Levich Institute Seminar Announcement, 10/27/2009
Tuesday, 10/27/2009
2:00 PM
Steinman Hall, Room #312
(Chemical Engineering Conference Room)

Professor Heinrich Jaeger
The James Franck Institute
Center for Integrative Science

"Why Don't All Suspensions Shear Thicken? "

[This is a CCNY/Columbia NSF-IGERT Soft Materials seminar]


Suspensions are of wide interest and form the basis for many smart fluids. For most suspensions, the viscosity decreases with increasing shear rate, i.e. they shear thin. Few are reported to do the opposite, i.e. shear thicken, despite the longstanding expectation that shear thickening is a generic type of suspension behavior. In this talk I discuss how this apparent contradiction might be resolved. Specifically, I will demonstrate that shear thickening can be masked by a yield stress and can be recovered when the yield stress is decreased below a threshold. I then show the generality of this argument and quantify the threshold in rheology experiments with yield stresses arising from a variety of sources, such as attractions from particle surface interactions, induced dipoles from applied electric and magnetic fields, as well as confinement of hard particles at high packing densities. Finally, I will discuss how this opens up possibilities for the design of smart suspensions that combine shear thickening with electro- or magnetorheological response.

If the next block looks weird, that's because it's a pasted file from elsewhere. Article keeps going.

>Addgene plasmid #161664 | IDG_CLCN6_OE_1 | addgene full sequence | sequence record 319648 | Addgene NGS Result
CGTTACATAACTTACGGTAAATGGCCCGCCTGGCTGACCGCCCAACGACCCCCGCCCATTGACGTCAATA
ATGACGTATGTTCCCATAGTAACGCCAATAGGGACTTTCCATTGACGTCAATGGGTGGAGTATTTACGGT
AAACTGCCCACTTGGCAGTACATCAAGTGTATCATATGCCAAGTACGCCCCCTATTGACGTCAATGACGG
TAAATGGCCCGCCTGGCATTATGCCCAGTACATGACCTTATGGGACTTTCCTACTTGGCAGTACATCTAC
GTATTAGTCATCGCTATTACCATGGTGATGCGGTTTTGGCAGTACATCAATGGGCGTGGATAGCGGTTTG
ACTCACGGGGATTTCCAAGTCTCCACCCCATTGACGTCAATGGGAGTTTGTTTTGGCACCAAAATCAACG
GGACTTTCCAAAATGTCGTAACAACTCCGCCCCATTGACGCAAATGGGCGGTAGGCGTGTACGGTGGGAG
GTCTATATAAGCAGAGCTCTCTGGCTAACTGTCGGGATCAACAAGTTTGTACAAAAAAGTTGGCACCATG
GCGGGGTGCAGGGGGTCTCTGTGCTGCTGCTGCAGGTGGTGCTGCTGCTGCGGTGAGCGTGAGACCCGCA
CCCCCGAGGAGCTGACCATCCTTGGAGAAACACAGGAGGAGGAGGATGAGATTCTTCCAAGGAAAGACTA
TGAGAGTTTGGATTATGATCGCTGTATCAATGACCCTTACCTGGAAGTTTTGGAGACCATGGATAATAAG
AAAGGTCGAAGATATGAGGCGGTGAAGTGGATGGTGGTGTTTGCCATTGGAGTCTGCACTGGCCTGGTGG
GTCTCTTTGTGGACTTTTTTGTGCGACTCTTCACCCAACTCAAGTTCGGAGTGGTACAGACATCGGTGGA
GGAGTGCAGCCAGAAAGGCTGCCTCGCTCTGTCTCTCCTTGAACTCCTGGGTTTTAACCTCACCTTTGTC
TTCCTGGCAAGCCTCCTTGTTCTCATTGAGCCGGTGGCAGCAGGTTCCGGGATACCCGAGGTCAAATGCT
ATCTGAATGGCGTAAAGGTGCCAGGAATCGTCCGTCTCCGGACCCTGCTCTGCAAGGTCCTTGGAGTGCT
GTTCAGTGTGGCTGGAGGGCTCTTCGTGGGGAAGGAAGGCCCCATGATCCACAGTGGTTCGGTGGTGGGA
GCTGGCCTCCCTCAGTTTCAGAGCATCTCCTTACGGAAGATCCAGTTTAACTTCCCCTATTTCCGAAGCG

Heinrich Jaeger received his Ph.D. in physics in 1987, having worked on ultrathin superconducting films with Allen Goldman at the University of Minnesota. He then spent 15 months at the University of Chicago as a James Franck Postdoctoral Fellow before accepting a position as a Senior Researcher at the Delft Institute for Microelectronics and Submicrontechnology in The Netherlands. In 1991 he returned to the University of Chicago, joining the faculty where he is now a Professor in the Department of Physics. He directed the Chicago Materials Research Center from 2001 2006, and currently is director of the James Franck Institute at the University of Chicago. Jaeger was awarded a David and Lucille Packard Fellowship for Science and Engineering in 1991, an Alfred P. Sloan Fellowship in 1992, and a Research Corporation Cottrell Scholarship in 1994. In 2006 he received a Quantrell Award for Excellence in Undergraduate Teaching.


Current research involves projects ranging from the self-assembly of nanoparticles to investigations of the complex nonlinear behavior of macroscopic granular materials.